You count on the water coming from your taps to be clean and clear. So what if the color and taste are suddenly a little off? The culprit could be rust, and depending on the age of your pipes and water heater, it could be coming from inside your house.
There’s also a chance rusty water could stem from your public water supply, especially if you live in an older city that hasn’t refurbished its water system in many decades. But before you even call your local plumber, you can collect a few clues that can point to the source of the problem.
Is It Rust?
It often doesn’t take a laboratory test to determine if the impurity in a water sample is rust. Sufficiently rusty water will have a distinctive metallic odor and a reddish brown appearance.
The rust particles themselves are oxidized iron, and while they can leave unsightly stains in your porcelain sinks and white linens, they don’t pose a health hazard, according to the University of California. One exception may be people afflicted with a rare disorder called hemochromatosis, which allows the body to accumulate excessive iron levels.
Where Is It Coming From?
The first question is whether the rusty water is originating within your home plumbing system or in the public supply. To investigate, go to the fixture where you first noticed the rusty water and fill a glass with cold water only. Check the sample for rusty odors or coloring, then let the cold water flow for several seconds before checking another sample. Next, run the hot water for several seconds and sample that.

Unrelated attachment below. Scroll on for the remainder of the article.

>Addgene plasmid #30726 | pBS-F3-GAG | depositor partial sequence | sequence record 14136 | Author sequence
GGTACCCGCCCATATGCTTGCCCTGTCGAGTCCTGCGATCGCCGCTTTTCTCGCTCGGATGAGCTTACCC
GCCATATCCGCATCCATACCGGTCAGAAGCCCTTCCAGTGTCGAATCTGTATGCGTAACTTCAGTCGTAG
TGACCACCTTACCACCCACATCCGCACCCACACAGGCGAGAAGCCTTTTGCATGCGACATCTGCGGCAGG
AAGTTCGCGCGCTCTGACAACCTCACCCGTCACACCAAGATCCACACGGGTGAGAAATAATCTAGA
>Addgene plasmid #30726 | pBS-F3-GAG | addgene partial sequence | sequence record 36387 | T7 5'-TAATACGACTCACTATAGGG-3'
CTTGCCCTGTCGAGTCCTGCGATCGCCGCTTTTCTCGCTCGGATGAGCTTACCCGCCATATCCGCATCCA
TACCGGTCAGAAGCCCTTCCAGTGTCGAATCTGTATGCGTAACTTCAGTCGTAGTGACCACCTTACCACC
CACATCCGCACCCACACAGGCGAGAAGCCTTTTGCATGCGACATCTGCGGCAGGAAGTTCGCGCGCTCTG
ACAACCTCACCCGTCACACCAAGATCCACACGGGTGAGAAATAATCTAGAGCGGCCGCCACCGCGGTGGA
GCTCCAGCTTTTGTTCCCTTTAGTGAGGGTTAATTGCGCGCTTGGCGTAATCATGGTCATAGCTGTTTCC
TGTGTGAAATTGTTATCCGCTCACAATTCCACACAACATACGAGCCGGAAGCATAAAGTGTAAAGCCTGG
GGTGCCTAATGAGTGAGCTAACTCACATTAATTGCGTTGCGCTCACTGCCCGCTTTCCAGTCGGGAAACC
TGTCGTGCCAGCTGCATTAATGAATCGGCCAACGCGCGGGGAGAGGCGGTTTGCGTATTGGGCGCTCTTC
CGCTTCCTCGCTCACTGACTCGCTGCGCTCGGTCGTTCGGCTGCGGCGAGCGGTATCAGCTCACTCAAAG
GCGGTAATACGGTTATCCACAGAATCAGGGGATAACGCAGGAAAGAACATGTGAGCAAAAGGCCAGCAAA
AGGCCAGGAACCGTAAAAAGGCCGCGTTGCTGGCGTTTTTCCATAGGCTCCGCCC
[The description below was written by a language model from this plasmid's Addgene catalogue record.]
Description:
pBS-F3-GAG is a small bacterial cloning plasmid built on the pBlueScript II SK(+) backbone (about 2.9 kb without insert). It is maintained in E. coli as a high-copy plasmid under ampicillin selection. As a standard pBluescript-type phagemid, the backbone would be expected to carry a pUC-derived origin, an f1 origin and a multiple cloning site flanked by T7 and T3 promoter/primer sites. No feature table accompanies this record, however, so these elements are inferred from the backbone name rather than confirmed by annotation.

If the rusty water is only present in the hot water supply or if it goes away after several seconds of running water, those are both strong indications that the rust source is in your home. But if you have continuous rusty water in both taps, you should call your local water authority immediately to report the problem.
Your DIY test should also help you further narrow down the source if you find that it’s coming from within your home. If rusty water came from the cold water tap, that indicates a corroding pipe or pipes in your home plumbing system. And if it’s coming only from the hot water tap, that means your water heater is probably rusting out.
What Can I Do?
No matter the cause, the fix comes down to one word: replacement. If an old section of the public water system is rusting out, it’s the public authority’s responsibility to replace those failing pipes. And if the same is happening to the pipes in your home, a qualified plumber can conduct a thorough investigation to identify the rusty pipes and craft a plan to replace them.
If the source is your water heater, replacement is also the recommended route. Once corrosion begins, it will usually progress until the integrity of the tank fails completely. But there is one important thing you can do to avoid your new water heater from suffering the same fate: replace the anode rod every few years.
An anode rod is a long, metal rod that extends into your water heater tank. Its purpose is to attract corrosive particles so they attack the rod and spare the water heater. But the rod itself is eaten away in this process, and when it’s whittled down to its core, there’s nothing stopping those particles from moving on to attack the tank. The lifespan of an anode rod is typically five years, or shorter if you have a water softening system.